Richard Cargeeg (Finance Manager)
The last few months have seen significant activity in the carbon financial markets here at home and abroad, with wide ranging signals coming from these markets, so here are a few snapshots to hopefully help add some global and local context.
The Regulator held the 12th Emissions Reductions Fund (ERF) Auction on the 12th and 13th of April, which landed volumes of 6.8 million tonnes of Carbon Abatement at an average price of AU$ 15.99. Only 2% of this volume (and one of the 10 Carbon Abatement Contracts (CACs) signed), was for fixed delivery, with the majority being for optional deliveries. Despite this preference for optional deliveries since this form of contract has been available, fixed delivery still makes up about 90% of overall active contracts by number and volume. (If the idea of an optional contract sounds interesting, remember that project holders can only have one CAC at a time. So, if you currently hold a CAC, you can’t bid for another CAC – optional or fixed – until your first contract is completed.) This increasing participation in optional deliveries seems to indicate a growing willingness of participants to deal with the secondary market and take advantage of firmer pricing of late – recently around AUD$18 per ACCU.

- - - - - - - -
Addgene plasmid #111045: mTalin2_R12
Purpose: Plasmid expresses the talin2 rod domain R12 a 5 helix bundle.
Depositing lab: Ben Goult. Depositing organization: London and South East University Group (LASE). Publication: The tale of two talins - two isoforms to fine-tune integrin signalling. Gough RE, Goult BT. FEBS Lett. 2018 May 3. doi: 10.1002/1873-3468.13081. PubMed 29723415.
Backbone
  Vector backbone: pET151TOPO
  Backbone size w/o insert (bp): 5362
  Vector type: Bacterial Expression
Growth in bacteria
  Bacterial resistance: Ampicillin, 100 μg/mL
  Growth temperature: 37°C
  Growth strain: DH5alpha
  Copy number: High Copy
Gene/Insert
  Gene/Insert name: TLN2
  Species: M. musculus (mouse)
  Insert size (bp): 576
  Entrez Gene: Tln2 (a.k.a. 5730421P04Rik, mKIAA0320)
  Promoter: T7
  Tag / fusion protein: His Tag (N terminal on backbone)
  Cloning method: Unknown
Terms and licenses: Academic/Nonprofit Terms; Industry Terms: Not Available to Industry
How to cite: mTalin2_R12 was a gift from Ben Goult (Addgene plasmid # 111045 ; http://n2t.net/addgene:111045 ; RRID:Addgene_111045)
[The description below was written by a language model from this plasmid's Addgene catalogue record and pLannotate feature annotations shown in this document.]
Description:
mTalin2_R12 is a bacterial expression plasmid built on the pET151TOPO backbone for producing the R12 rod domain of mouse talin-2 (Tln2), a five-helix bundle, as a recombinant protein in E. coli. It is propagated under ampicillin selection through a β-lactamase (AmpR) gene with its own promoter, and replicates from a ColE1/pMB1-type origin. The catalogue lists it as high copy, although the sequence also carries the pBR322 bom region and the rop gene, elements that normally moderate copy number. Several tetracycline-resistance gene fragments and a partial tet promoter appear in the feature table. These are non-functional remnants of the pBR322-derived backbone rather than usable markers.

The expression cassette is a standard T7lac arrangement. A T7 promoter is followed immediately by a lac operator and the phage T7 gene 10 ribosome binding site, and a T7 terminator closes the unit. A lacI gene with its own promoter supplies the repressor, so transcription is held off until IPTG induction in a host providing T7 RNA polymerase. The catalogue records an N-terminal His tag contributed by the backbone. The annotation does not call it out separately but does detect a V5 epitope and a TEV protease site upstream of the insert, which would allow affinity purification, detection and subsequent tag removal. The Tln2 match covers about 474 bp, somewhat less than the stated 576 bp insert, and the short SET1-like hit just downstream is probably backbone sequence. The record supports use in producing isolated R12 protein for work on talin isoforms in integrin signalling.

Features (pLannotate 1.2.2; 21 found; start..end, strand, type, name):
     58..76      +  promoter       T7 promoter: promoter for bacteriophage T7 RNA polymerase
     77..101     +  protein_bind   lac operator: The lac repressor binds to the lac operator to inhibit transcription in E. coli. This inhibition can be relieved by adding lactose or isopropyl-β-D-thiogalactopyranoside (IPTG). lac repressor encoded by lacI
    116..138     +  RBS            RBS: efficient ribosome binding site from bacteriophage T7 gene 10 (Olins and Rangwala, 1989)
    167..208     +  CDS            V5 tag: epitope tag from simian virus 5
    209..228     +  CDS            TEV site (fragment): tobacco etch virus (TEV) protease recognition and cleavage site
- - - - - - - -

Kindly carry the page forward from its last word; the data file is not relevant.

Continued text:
It is interesting to note that of the 6.8 million tonnes in the 12th ERF auction, 50% was from one decarbonisation project run by ORICA Australia Pty Ltd (a mining company) aimed at improving the emissions intensity of operations on Kooragang Island using the Facilities methodology, the first of this methodology to secure a CAC.
More and more people are starting to ask about global prices for carbon credits. Currently, ACCUs – the type of carbon credits that you produce – cannot be traded internationally. That can be frustrating when you hear, for example, of current European Union Allowances (EUA) reaching €50/credit– a 50% rally over around 6 months. But the ACCU pricing stacks up very reasonably compared to some other international voluntary markets. Different countries, different sectors (e.g., offsets for the aviation industry) and different voluntary carbon programs each have their own circumstances that influence pricing. We’ll keep you posted if there’s any developments on allowing ACCUs to be traded internationally in the future. There’s certainly interest in pushing for this, although there are valid reasons for the current situation.
For now, at least, carbon market developments and the strengthening demand for carbon credits in Australia and internationally bodes well for the marketability of your project’s carbon credits over the years and decades ahead.